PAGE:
Pavlou walks from UQ disciplinary hearing
A student activist highly critical of the University of Queensland's ties to Beijing says he expects to be expelled from the institution after walking out on a disciplinary hearing he labelled a "kangaroo court".
Drew Pavlou on Wednesday faced a hearing at the university over 11 allegations of misconduct, detailed in a confidential 186-page document, reportedly linked to his on-campus activism supporting Hong Kong and criticising the Chinese Communist Party.
But the 20-year-old philosophy student left the meeting with his lawyer, Tony Morris QC, after about one hour, citing procedural unfairness.
"We thought the hearing was stacked against us and I won't respect their kangaroo court ," Mr Pavlou told AAP on Wednesday.
"So we walked out and we're now preparing for them to expel me and we're preparing to go to the Supreme Court of Queensland."
After leaving the hearing, Mr Pavlou said in a statement university administration had "learnt well from their masters in Beijing".
The University of Queensland Senate member also told AAP his expulsion would hinder the ability of Australian students to criticise either univeristy administrations or the Chinese government.
Mr Pavlou, who was involved in a scuffle with Chinese international students on campus in July 2019, also said the situation had taken a personal toll but he "wouldn't back down".
A university spokeswoman rejected claims the disciplinary hearing was a free speech issue and said the institution's policies were "not driven by politics".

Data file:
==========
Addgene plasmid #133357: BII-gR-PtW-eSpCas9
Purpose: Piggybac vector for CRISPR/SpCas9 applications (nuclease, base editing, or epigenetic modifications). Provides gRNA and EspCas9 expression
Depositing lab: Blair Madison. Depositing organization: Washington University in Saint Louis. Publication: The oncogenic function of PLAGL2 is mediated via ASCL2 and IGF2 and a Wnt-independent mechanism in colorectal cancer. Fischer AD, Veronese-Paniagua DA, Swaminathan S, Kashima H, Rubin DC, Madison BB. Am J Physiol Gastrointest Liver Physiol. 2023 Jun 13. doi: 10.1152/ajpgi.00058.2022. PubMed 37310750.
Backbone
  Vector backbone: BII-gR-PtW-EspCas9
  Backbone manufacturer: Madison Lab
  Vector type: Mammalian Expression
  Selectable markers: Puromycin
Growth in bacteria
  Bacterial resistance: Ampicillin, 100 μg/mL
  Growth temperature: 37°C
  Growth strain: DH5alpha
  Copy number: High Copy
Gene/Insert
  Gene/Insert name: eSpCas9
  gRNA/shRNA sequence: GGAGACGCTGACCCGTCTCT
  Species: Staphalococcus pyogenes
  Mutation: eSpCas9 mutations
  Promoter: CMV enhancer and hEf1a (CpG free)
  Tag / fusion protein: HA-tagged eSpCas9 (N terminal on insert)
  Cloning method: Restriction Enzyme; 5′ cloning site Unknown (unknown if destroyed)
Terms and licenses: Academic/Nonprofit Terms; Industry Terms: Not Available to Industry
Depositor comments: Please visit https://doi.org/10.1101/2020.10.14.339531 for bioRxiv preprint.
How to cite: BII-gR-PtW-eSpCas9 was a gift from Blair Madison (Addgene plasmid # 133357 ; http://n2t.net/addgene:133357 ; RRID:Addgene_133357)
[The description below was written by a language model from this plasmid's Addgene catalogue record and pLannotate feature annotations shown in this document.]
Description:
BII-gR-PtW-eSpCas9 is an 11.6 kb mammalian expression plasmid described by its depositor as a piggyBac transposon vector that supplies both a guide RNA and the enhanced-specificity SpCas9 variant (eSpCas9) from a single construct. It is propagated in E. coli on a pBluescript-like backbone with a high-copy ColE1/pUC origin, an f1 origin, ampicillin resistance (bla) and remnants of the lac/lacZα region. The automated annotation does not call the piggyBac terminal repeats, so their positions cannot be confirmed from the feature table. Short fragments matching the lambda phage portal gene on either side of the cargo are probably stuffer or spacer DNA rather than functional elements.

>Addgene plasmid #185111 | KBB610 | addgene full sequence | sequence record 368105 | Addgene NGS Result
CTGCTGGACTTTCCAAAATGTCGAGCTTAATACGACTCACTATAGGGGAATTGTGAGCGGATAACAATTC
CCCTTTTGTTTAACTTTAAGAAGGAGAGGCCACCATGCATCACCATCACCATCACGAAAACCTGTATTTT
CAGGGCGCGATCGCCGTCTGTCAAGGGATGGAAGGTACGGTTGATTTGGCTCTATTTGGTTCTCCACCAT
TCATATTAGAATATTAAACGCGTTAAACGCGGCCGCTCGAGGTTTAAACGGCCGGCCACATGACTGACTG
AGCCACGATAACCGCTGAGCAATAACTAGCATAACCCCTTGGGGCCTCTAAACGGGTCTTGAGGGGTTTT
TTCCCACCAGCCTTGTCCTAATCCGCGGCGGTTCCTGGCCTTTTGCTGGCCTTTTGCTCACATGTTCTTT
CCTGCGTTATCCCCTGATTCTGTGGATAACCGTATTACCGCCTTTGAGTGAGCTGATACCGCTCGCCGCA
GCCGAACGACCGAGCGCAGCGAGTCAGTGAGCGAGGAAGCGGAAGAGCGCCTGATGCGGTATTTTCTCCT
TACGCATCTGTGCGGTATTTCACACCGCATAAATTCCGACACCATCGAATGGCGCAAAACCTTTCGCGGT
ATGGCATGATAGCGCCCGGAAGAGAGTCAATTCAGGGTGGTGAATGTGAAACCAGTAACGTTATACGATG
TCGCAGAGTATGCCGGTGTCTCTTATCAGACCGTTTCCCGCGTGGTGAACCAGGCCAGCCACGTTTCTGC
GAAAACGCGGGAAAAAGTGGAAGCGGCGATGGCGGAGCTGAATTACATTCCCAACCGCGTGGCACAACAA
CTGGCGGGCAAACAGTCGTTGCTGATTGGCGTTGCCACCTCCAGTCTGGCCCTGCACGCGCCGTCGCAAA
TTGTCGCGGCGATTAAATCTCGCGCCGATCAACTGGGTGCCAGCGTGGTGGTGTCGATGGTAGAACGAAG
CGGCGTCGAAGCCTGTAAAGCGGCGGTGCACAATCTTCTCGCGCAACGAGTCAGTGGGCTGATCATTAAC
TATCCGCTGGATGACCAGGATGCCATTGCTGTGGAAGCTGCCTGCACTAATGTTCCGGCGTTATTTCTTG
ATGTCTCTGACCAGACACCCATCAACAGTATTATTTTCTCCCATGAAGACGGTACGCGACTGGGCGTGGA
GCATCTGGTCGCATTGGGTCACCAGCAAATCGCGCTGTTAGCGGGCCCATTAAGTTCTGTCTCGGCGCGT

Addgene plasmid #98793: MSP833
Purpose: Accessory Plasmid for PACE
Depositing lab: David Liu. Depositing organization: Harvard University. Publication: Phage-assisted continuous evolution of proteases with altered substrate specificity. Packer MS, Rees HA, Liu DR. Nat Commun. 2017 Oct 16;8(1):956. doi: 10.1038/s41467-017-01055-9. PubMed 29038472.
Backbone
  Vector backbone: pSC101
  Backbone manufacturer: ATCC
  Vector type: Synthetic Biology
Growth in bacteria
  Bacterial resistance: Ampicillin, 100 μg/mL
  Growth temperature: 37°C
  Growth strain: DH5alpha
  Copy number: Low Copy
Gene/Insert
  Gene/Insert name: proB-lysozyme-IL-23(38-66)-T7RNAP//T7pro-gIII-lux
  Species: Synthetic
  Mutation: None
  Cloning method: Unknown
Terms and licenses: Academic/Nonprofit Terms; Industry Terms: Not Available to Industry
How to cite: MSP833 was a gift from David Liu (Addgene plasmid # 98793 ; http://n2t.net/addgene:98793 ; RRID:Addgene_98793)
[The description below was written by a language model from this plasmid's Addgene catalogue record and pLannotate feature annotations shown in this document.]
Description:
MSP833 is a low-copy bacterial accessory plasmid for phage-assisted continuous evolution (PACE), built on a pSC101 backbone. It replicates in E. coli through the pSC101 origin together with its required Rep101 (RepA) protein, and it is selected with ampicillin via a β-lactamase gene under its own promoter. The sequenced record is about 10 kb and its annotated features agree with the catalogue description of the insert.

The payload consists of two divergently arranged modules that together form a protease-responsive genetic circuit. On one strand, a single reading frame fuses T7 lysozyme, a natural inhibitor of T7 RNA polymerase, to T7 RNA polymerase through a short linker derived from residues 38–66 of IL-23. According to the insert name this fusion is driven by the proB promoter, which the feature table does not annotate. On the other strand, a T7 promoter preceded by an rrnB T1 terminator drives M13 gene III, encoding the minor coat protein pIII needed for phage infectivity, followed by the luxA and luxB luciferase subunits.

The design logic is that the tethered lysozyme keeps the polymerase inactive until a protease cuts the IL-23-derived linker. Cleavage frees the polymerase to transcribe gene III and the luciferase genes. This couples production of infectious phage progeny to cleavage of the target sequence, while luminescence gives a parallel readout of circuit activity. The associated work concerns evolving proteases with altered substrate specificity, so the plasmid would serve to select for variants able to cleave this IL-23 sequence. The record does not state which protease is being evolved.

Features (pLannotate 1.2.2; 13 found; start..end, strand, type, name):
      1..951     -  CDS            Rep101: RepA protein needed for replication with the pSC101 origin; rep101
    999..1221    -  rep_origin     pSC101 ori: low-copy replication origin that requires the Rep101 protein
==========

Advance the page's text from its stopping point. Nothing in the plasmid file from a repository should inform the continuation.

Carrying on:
"It is entirely reasonable and appropriate for the university to provide a safe environment for students and staff, both on campus and online, to protect their welfare and mental health," she said in a statement.
"Part of this is ensuring complaints are fairly considered through a standard, confidential disciplinary process, which is being followed in this case."
University of Sydney senior lecturer in modern Chinese history Dr David Brophy said while he found the tactics used by Mr Pavlou - whom he described as "provocative and polarising" - to be problematic, UQ should nevertheless drop its case against the student.
"He's been unnecessarily inflammatory towards students from mainland China who need to be engaged in respectful debate," Dr Brophy said.
"But (human rights in China) is the stuff of political debate, not university tribunals."
Senior lecturer in Chinese studies at Monash University, Dr Kevin Carrico, said Mr Pavlou had brought much-needed attention to pressing issues in the Australia-China relationship and that his activism had "clearly been an annoyance" to the University of Queensland.
"It is extremely important that China's arbitrary speech limits not be enforced in Australia, but this appears to be precisely what is happening," he told AAP on Wednesday.
The University of Queensland has faced media scrutiny for its relations with the Chinese government, which has co-funded four courses offered by the university
The institution is also home to one of Australia's many Confucius Institutes - Beijing-funded education centres some critics warn promote propaganda.